Grants a delight to researchers

14/12/2009
Otago Daily Times

University of Otago researchers are bringing to New Zealand a new scientific technique using light pulses to study brain cells, which could help pave the way for new treatments for Parkinson's disease.

This research, led by Otago physiology research fellow Dr Louise Parr-Brownlie, has been boosted by a $191,442 project grant from the Neurological Foundation of New Zealand.

Dr Parr-Brownlie was "absolutely ecstatic" to gain the funding and said that Parkinson's disease was expected to pose growing challenges as New Zealand's population continued to age.

She is one of several Otago University scientists to have gained nearly $450,000 in project grants and other support from the foundation in its latest funding round.

Parkinson's disease is a movement disorder caused by loss of dopamine in the brain.

To fully understand the biological basis of the disease, researchers need to know what effect the lack of dopamine has on the brain circuits controlling movement.

Dr Parr-Brownlie said the new research method, using light pulses, would help to gain critical information about changes taking place in the motor thalmus, a key part of the motor control circuit.

Research results could help improve current treatments or guide the development of new treatments, researchers said.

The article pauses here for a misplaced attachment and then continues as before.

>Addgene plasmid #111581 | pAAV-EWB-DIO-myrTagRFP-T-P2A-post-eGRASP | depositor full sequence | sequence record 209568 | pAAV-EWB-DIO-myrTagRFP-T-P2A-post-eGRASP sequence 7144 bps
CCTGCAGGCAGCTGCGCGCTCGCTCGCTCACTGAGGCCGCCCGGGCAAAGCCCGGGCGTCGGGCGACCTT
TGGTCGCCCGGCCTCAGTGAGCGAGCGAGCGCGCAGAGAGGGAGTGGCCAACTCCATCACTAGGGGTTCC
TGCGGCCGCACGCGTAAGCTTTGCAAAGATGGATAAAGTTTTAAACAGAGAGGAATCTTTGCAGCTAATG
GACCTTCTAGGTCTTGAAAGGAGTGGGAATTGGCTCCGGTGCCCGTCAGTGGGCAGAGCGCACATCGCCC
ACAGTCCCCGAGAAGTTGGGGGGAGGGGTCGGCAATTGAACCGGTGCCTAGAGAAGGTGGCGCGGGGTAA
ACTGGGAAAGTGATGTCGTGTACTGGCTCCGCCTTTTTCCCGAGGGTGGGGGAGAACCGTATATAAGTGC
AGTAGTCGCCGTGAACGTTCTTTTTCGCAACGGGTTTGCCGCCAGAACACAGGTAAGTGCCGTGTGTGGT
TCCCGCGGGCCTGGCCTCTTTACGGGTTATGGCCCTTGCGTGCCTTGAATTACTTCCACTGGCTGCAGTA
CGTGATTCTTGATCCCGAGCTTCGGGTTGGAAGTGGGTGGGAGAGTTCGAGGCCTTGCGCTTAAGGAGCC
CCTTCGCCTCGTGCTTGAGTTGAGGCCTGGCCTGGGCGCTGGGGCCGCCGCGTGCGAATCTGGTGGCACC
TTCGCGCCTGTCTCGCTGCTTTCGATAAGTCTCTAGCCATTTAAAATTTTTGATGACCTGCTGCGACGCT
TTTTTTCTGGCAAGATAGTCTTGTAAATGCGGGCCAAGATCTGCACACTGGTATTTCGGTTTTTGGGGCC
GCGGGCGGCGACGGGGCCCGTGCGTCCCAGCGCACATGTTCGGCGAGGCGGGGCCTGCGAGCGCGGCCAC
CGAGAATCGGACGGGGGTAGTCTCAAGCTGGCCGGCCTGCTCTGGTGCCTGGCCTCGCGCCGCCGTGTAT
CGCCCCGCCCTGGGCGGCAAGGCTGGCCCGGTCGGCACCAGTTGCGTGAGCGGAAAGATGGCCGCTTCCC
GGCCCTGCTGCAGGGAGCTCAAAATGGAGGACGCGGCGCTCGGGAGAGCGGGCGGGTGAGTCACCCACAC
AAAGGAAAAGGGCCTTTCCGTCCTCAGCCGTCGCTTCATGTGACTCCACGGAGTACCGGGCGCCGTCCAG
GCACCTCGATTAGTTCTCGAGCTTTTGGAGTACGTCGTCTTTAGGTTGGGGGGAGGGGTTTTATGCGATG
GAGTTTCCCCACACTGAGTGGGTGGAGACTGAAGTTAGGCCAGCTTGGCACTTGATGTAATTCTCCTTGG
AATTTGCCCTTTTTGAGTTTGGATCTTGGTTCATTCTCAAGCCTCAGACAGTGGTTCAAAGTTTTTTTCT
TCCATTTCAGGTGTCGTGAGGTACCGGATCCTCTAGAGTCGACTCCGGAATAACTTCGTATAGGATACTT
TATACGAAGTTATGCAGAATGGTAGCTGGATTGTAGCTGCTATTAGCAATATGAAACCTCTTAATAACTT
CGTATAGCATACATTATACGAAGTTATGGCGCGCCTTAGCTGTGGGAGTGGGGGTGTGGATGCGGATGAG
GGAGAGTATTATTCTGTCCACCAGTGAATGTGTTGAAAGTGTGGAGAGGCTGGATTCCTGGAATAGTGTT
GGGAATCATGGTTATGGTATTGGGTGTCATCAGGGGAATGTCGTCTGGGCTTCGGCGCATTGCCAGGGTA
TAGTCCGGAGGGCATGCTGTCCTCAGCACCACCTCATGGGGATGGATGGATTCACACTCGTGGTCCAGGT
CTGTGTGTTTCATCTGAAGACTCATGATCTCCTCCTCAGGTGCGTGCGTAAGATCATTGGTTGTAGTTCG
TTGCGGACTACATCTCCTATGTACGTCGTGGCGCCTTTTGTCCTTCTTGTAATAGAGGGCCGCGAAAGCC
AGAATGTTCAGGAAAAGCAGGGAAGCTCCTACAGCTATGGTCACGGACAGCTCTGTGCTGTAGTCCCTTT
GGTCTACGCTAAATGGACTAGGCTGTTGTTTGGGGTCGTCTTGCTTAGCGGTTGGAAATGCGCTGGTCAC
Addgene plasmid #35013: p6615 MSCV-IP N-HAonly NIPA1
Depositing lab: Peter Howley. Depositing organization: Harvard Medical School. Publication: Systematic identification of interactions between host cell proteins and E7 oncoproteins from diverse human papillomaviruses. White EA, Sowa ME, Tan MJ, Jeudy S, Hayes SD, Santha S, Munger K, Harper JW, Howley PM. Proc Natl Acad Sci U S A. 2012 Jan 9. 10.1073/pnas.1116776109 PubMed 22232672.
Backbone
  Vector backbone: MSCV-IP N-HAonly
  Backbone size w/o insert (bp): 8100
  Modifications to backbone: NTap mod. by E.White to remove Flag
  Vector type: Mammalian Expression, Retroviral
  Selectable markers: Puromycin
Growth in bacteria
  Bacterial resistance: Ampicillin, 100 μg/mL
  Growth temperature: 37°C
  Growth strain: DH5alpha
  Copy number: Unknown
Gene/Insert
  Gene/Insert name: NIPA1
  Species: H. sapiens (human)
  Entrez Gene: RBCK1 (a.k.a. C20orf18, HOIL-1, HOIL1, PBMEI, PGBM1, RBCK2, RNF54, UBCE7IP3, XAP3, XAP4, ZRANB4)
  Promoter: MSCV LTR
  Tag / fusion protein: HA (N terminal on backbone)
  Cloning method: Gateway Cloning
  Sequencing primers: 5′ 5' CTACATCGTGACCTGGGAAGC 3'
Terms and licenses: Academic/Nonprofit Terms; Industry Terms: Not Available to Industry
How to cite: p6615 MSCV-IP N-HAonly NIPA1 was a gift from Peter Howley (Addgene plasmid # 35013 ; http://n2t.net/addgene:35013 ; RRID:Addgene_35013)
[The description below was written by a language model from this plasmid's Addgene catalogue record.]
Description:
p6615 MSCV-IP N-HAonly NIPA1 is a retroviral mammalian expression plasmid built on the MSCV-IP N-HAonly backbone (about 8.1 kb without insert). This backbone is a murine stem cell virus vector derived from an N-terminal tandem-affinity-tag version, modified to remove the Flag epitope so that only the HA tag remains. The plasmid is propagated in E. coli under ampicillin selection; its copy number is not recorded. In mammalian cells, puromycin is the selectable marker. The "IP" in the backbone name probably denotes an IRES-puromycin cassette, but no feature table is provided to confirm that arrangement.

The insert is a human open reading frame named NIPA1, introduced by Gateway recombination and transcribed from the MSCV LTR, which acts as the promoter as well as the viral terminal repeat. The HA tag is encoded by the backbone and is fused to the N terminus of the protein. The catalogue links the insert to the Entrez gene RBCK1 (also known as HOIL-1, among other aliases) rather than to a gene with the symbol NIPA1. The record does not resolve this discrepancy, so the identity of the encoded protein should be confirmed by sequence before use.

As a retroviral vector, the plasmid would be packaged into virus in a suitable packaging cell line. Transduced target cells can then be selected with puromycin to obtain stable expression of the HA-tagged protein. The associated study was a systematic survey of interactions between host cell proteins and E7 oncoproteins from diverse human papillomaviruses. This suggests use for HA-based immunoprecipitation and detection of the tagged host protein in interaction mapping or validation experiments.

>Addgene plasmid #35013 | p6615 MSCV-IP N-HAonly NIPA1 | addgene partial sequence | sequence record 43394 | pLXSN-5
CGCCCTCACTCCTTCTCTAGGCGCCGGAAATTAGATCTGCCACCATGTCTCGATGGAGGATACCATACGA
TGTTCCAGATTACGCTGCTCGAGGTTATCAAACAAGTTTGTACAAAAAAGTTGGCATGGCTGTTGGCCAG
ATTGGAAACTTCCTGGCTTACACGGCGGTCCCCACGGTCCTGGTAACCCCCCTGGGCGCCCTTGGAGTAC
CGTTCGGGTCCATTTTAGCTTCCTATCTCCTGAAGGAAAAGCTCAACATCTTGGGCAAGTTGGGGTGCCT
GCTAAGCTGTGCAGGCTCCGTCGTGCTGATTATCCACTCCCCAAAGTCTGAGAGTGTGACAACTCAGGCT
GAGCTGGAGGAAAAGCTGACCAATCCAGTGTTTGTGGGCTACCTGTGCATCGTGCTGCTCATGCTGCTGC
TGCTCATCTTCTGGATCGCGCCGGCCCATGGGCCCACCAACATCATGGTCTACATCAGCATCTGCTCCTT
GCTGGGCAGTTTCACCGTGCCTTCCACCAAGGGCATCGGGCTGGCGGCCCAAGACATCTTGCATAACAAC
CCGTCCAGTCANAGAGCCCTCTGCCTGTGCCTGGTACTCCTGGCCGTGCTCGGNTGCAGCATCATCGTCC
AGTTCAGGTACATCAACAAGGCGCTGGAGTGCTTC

Physiologist Associate Prof Brian Hyland and biochemist Dr Stephanie Hughes are co-investigators in the project, undertaken through the university's Brain Health and Repair Research Centre.

Dr Hughes is also a co-investigator in a Lincoln University-led project developing a gene therapy for Batten disease.

Batten disease is a devastating neurodegenerative condition in children.

Lisa Smith, an Otago doctoral student in the anatomy and structural biology department, has also gained a Miller Postgraduate Scholarship, valued at $105,483, through the foundation to support her studies into dopamine receptors in the brain, and Parkinson's disease.

Dr Shakila Rizwan, of anatomy, has received a Philip Wrightson Postdoctoral Fellowship ($136,854) for her study into potential epilepsy treatments.

She will investigate developing a new treatment strategy for delivering seizure-suppressing inhibitory neurochemicals to the part of the brain where the seizures originate.

Dr Jonathan Shemmell, of the university School of Physical Education, gained a small project grant of $9906 for research to improve understanding of the brain circuits responsible for postural control.

Psychology honours student Max Major received a $4000 Summer Studentship from the Foundation for his project on aspects of motor inhibition in autism.